Saturday, March 24, 2012

Ten Tips for Freelancers and SMEs/SMBs

1. Avoid being on the Road (too much)

As we all know, we spent too much time on the road. All these hours cannot be billed. Try to communicate as much as possible by email, phone and Skype. Try to schedule meetings in the same region on the same day. Check out the best way to travel: car, public transport or (my favorite) a combination. It’s best to schedule meetings outside of rush hour. It saves both of you time.

2. Cold Calls are Tricky

Cold calls as a tool for drumming up business is tricky. It is time-consuming and should therefore well-prepared. For many SMEs/SMBs, cold calling is not the way to go. WOM (word-of mouth) is far more effective and cost-effective.

3. Keep Communicating

Keeping in touch with your customers is the key to your success as a freelancer of SME/SMB. There are many ways to keep in touch: newsletters, emails with special offers, and social media. Make sure to call them once in a while to ask if everything is fine. Make sure to send out season’s greetings and personal congratulations (e.g., birth of a child). Use your business page on Pinterest, Facebook, and LinkedIn, as well as your Twitter account to inform update, and spread positive messages. Don’t underestimate the power of your corporate blog – you can position your business perfectly that way.

4. Presentations Should Rock

Presentations are still expected. But (potential) customers are sharp, so make sure your presentation is short and to the point. Keep your power point presentations short and avoid cutesy graphics/animation. Make sure there is a call to action on the last slide. It is a good strategy to send them the presentation in PDF later on by email.

5. Respect the Uniqueness of Your Prospect

Each prospect is unique and wants to be recognizes as such. You need to know what makes your potential (and existing!) customer tick. What are the pain points they are facing? What is their history with similar companies/offerings like yours? Doing successful and long-term business is based on trust. You will never be able to make all your customers happy all of the time. Be gracious, and when it does not work out, make sure your prospect or customer never looses face.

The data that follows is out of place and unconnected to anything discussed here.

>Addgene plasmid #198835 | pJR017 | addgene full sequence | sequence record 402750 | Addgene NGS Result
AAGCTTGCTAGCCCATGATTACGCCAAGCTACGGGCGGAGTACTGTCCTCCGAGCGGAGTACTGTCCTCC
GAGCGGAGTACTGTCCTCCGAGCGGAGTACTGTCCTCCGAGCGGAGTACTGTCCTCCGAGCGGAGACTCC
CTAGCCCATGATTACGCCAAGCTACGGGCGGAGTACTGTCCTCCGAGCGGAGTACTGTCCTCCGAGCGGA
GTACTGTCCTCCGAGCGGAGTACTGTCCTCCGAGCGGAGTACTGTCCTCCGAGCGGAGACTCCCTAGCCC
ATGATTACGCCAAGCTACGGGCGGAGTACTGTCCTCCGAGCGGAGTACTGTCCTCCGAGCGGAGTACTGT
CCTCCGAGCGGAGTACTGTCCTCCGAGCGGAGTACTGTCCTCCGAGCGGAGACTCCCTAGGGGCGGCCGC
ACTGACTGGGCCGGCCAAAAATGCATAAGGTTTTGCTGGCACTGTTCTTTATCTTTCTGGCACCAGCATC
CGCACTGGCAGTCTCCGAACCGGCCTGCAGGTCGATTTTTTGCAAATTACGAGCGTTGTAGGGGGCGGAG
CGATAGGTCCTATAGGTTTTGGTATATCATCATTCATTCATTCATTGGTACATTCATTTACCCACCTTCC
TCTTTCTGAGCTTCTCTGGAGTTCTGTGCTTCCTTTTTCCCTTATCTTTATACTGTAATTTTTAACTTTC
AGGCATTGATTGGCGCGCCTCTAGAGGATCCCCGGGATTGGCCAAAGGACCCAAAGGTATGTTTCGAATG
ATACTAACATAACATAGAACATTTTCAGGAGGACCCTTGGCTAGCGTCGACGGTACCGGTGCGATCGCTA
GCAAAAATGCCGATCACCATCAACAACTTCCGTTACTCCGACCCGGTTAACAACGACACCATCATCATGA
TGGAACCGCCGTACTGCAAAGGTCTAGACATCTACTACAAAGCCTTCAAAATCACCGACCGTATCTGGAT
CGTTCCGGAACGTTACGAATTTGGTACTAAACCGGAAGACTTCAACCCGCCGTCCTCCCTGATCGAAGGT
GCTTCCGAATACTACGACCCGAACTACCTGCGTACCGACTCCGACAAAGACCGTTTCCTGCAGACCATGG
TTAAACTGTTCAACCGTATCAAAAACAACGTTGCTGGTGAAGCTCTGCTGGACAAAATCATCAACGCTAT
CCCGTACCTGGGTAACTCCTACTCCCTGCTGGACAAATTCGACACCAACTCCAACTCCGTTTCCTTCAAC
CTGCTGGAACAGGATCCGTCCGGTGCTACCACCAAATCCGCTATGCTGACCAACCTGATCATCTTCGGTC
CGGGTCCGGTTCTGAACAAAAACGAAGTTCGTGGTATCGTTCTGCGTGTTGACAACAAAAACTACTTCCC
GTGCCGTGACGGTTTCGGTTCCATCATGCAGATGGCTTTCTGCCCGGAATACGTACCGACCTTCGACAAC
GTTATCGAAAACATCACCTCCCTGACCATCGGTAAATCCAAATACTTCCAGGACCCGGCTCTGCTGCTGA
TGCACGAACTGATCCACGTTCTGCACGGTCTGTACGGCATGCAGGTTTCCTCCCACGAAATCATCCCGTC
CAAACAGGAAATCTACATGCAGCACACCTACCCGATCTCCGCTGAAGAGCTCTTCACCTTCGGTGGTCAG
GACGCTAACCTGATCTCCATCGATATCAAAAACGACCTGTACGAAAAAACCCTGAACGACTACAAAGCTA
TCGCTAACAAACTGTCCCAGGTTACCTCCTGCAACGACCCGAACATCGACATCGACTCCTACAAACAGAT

6. Make Sure You Both Have the Same Agenda

A lot of bad feelings between supplier and customer results from the simple fact that they are not “on the same page”. The prospect or customer believes that it will get A, while the supplier is convinced that the prospect or customer wants B. The best way to avoid this kind of Mexican stand-off is to send points of understanding combined with action items after each meeting.

7. References and Recommendations

References and recommendations are important. However, it is not always possible to supply them, especially if you provided services for the military, homeland security or other companies that required the freelancer or supplier to sign an NDA or confidentiality agreement. LinkedIn offers a great way to circumvent this issue as long as there are enough recommendations on the freelancer’s/supplier’s profile. A blog is also a good way to position yourself as a though leader without infringing on any agreements.

8. You Cannot Win Them All

Rejection is part of our professional lives. Job seekers are rejected for jobs they really want, and freelancers and suppliers sometimes loose out on juicy contracts. Proposals can be rejected for many reasons: the price is too high, they got a better offer, they had to hire a freelancer/company due to internal politics, the job/work is canceled or frozen, or there just is not any personal chemistry. The best way to handle this kind of rejection is to be gracious, leave communication channels open, and realize that you cannot win them all.

9. Know Your Target Market

Your product or service might be great, but it would not fit all customers. It is important to know your market. Who needs our products/services? What pain points do you address and how much are your (potential) customers willing to pay for it? Communicate with your (potential) customer to identify their existing as well as future needs.

10. Build a Relationship

Your attitude, skills, and aptitude determine if a customer wants to do business with you. Be generous with (free) advice and think with (and not for) your customer. Once you are seen as a partner, and not a mere supplier, you will have a mutual beneficial relationship that could span years. Nothing is forever, especially in this economy, so nurture good relationships. Even is a customer has to drop you, his or her recommendation and goodwill is worth its weight in gold.